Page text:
Normal Anatomy of the Hip Joint

The thigh bone, femur, and the pelvis, acetabulum, join to form the hip joint. The hip joint is a “ball and socket” joint.

Dysplasia

Hip dysplasia is a condition which is seen in infants and young children as a result of developmental problems in the hip joint. The femur (thigh bone) partially or completely slips out of the hip socket causing dislocation at the hip joint. It is most common in first born baby with family history of the disorder. The exact cause for hip dysplasia is not known. Genetic factors play an important role in causing this birth defect.


Legg-Calve-Perthes Disease (LCPD) or Perthes disease is a disorder of the hip that affects children, usually between the ages of 4 and 10. It usually involves one hip, although it can occur on both sides in some children. It occurs more commonly in boys than girls.


Slipped capital femoral epiphysis (SCFE) is a common hip disorder in adolescents causing slippage or separation of the femoral head (ball at the upper end of the femur bone) from the weakened epiphyseal growth plate (growing end of the bone).This condition often develops during the rapid growth period after the onset of puberty, and may affect one or both legs at a time. The separation may be caused by an injury or other factors such as obesity and hormonal imbalances. SCFE commonly occurs in children between 11 and 15 years and boys are more likely to develop the condition than girls.


Femoroacetabular impingement (FAI), often referred to as hip impingement is a condition where there is too much friction in the hip joint from bony irregularities causing pain and decreased range of hip motion. The femoral head and acetabulum rub against each other creating damage and pain to the hip joint. The damage can occur to the articular cartilage (the smooth white surface of the ball or socket) or the labral tissue (the lining of the edge of the socket) during normal movement of the hip. The articular cartilage or labral tissue can fray or tear after repeated friction. Over time, more cartilage and labrum is lost until eventually the femur bone and acetabulum bone impact on one other. Bone on bone friction is commonly referred to as Osteoarthritis.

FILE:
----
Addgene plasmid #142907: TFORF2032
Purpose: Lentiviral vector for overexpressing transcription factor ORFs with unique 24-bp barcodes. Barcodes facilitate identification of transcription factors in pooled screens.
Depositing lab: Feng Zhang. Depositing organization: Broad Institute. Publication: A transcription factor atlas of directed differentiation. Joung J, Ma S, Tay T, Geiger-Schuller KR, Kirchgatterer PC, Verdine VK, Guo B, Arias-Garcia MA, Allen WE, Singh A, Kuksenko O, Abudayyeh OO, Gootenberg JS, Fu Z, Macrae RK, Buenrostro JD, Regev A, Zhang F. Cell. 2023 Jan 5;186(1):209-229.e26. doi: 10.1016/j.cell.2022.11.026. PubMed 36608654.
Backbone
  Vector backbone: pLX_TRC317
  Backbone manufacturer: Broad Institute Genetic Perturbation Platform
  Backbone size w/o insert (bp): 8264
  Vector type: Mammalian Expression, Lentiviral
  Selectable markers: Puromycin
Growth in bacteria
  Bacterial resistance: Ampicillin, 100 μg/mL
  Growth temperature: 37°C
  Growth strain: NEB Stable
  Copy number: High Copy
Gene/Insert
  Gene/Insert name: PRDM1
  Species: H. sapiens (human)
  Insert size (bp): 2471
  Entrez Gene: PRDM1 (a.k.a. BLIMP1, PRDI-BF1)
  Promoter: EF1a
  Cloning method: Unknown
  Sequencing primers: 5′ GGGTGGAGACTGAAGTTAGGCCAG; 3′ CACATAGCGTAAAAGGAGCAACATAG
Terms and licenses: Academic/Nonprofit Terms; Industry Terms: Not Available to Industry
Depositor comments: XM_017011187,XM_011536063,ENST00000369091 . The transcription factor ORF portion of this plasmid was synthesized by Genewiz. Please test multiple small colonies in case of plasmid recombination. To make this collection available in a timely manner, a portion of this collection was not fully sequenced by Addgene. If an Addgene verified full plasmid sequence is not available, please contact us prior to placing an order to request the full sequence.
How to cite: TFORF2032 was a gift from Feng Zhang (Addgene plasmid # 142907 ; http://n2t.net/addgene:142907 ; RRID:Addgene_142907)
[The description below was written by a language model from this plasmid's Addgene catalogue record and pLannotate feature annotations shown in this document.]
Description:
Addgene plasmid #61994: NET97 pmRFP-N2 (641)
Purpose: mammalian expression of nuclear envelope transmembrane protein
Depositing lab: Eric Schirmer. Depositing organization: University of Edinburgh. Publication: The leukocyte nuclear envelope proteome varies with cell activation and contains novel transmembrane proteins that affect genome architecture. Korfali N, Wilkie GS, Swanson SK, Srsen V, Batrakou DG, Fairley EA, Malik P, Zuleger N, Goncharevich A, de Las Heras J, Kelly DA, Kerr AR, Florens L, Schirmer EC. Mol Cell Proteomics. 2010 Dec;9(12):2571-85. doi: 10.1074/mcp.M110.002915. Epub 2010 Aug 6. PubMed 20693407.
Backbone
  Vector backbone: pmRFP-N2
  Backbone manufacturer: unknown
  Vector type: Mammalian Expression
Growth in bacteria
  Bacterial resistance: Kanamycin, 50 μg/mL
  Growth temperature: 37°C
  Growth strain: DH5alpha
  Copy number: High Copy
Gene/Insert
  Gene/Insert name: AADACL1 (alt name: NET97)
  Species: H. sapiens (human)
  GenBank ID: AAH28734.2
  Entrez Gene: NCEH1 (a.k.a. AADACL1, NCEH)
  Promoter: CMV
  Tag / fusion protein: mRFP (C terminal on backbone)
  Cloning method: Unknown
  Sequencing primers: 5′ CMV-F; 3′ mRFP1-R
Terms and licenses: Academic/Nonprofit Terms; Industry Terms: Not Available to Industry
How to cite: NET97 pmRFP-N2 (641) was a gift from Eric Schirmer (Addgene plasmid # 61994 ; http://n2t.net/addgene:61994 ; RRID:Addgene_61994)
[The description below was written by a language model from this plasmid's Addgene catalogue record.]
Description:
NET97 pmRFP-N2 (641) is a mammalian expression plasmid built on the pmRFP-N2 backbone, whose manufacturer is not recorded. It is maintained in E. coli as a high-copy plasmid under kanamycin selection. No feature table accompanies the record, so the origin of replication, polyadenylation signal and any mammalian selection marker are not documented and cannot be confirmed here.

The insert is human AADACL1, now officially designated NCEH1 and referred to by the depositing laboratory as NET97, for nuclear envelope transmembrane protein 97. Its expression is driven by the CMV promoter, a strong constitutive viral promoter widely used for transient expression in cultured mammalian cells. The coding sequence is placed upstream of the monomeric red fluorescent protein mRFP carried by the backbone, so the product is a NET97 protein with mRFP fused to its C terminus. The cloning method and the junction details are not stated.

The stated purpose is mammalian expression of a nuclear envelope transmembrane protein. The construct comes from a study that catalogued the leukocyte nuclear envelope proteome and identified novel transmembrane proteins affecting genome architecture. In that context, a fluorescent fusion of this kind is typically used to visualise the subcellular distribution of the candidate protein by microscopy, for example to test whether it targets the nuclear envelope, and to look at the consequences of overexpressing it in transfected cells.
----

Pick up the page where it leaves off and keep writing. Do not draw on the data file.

Snapping hip syndrome also referred to as dancer’s hip is a condition that causes a snapping sound in your hip joint while walking, getting up from a chair or while swinging the leg around. The syndrome most often occurs among dancers and young athletes.


Osteoarthritis, also called degenerative joint disease is the most common form of hip arthritis. It occurs most often in older people. This disease affects the tissue covering the ends of bones in a joint (cartilage).


Avascular necrosis, also known as AVN and osteonecrosis, is a disease caused from inadequate blood supply to the bone which leads to bone death.

This disease is most common in adults aged 30-60 but can also occur in children, mainly from cancer therapy. It can affect one or more bones and if left untreated, it can lead to destruction of the adjacent bones, tissues and joints.


Rheumatoid arthritis is a chronic inflammatory disease in which the lining of the hip joint become inflamed, causing pain, swelling, and stiffness. It is as an ‘autoimmune disease’ because it occurs when our immune system, which normally fights against infection, starts destroying healthy joints. Severe rheumatoid arthritis can be very painful and even deform or change the hip joint. It also affects a person’s ability to perform routine activities.